There is no doubt - we are living in turbulent times. A persistent question is the diversity and inclusiveness of our society. This hotly debated topic is being discussed in all corners of our country. And the legal profession is no exception.
More recently, the legal community has been under the microscope as diversity within firms becomes a priority. As a result, law firms are working to embrace people of all colors, genders and sexual preferences. A great example of this is the Mansfield Rule, an initiative developed by the Diversity Lab, an incubator focused on diversity and inclusion issues in the legal industry, which sets a goal for firms to actively consider diverse candidates for at least 30% of open leadership and governance roles.
Not only is a focus on diversity the “right thing” to do, but it also creates a competitive advantage. More diverse firms are able to capture more large clients, who are increasingly sensitive to the diversity of their outside counsel. Correspondingly, retaining more diverse firms allows those clients to realize their own business goals and leverage diverse perspectives on their legal matters.
A similar advantage can be gained by improving the diversity within the alternative dispute resolution (ADR) field, as this has become an increasingly popular avenue for resolving business disputes. Corporate law departments have an opportunity to consider the diversity of ADR providers in order to further extend the merits and benefits of diversity, which they have already acknowledged through numerous studies. Within the past year, a high profile dispute involving a celebrity put a spotlight on the value, including risk mitigation, of considering diversity in ADR.
The ADR community has responded positively to this increased focus, as more and more providers are working to improve the diversity of their slate of arbitrators and mediators. While progress has been made, much more needs to be done across the industry and throughout the legal profession - as well as in the corporate world.
ADR Can Play a Crucial Role in CSR
Many companies are placing a greater emphasis on corporate social responsibility (CSR) out of a desire to become better corporate citizens and to meet the demands of increasingly vocal customers. These CSR efforts are reaching out across the supply chain to include vendors, suppliers and all manner of business partners. The diversity of outside counsel is certainly an area where corporations are looking to advance their CSR objectives.
ADR represents an opportunity to take that focus one step further. By utilizing a diverse list of mediators and arbitrators, law firms have an opportunity to demonstrate their commitment to their clients’ CSR principles, which in turn strengthens the value they bring to the relationship. Another invaluable tool is an inclusion rider. Last year, JAMS introduced its inclusion rider, which encourages parties to consider diversity when choosing an arbitrator or panel of arbitrators. It contains language that parties can include in their arbitration contract that will request administering institutions to include a fair representation of diverse candidates on the list of potential arbitrator appointees.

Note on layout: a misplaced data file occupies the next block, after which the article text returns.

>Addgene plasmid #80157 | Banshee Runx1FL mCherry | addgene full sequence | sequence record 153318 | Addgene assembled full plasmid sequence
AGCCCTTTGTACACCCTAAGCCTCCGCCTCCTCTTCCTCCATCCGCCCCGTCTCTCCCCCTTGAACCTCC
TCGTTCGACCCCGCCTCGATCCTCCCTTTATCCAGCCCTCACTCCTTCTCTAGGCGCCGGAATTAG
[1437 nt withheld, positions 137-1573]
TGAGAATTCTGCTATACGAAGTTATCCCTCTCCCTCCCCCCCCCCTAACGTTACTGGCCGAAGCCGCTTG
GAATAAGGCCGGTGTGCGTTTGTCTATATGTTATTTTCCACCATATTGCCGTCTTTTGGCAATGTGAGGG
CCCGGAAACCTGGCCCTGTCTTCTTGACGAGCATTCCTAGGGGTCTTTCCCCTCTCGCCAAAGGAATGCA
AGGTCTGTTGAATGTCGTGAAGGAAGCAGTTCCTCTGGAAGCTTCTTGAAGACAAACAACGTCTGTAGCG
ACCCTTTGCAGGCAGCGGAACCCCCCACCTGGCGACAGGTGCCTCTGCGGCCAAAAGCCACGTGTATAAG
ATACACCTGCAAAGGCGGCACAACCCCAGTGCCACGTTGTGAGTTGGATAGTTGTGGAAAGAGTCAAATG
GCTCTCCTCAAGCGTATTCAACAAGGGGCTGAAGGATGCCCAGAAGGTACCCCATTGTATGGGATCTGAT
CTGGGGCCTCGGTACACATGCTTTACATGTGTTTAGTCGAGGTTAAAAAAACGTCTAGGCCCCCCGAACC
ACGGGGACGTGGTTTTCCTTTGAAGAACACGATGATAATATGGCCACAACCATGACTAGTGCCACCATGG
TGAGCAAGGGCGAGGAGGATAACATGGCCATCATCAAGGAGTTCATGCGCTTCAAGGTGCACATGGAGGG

Law firms can recommend an inclusion rider to corporate clients to further bolster diversity and inclusion programs as part of a larger CSR strategy. “It’s important to note that the lawyers who are drafting arbitration contracts, as well as the litigators and clients, all play a role in who ultimately gets selected for cases,” explained Kimberly Taylor, senior vice president, chief legal and operating officer for JAMS. “These are the folks who have an opportunity to help ensure diversity in the ADR process. By incorporating an inclusion rider, they can further the important goal of having a diverse slate of arbitrators that fully reflect the client community.”
The Time to Do More is Now
JAMS takes pride in being one of the first ADR providers to take the Equal Representation in Arbitration Pledge. This pledge seeks to increase the number of women appointed as arbitrators, with the ultimate goal of full parity. JAMS sponsors and partners with diverse national bar associations such as the National LGBT Bar Association, National Asian Pacific American Bar Association, National Bar Association, Hispanic National Bar Association, and National Association of Women Lawyers, as well as numerous diverse local bar associations. We have an active, cross-functional Diversity Committee who meets regularly to discuss goals, implement strategies that accelerate progress, and increase diversity and inclusion across JAMS and throughout the ADR industry.
Nearly everyone understands the importance of diversity in the legal industry, but it is only through collective actions that real change will occur. It’s time for all stakeholders to take bold steps to make diversity and inclusion a priority. We know we can do more and we are continuing to focus on this important area of our business. We encourage the rest of the legal community to do the same. But real change needs to be systemic.
“We’ve made progress on the road toward inclusivity and diversity in the legal profession, but we still have quite a ways to go,” concluded Chris Poole, president and CEO for JAMS. “Cultural change is never easy, but so long as all stakeholders in the process embrace the importance of diversity in the industry and work together to encourage qualified individuals from the judiciary and law firms to enter into the ADR field where they can then be selected as a neutral, I think we can achieve our objectives.”
Clearly, greater diversity in the legal profession is needed. This is not a strictly altruistic call to action. Diversity is also good for business. It helps to advance firms’ corporate goals, foster a positive working environment, ensure diverse perspectives and strengthen the values that are the bedrock of our profession. The time to do more is now.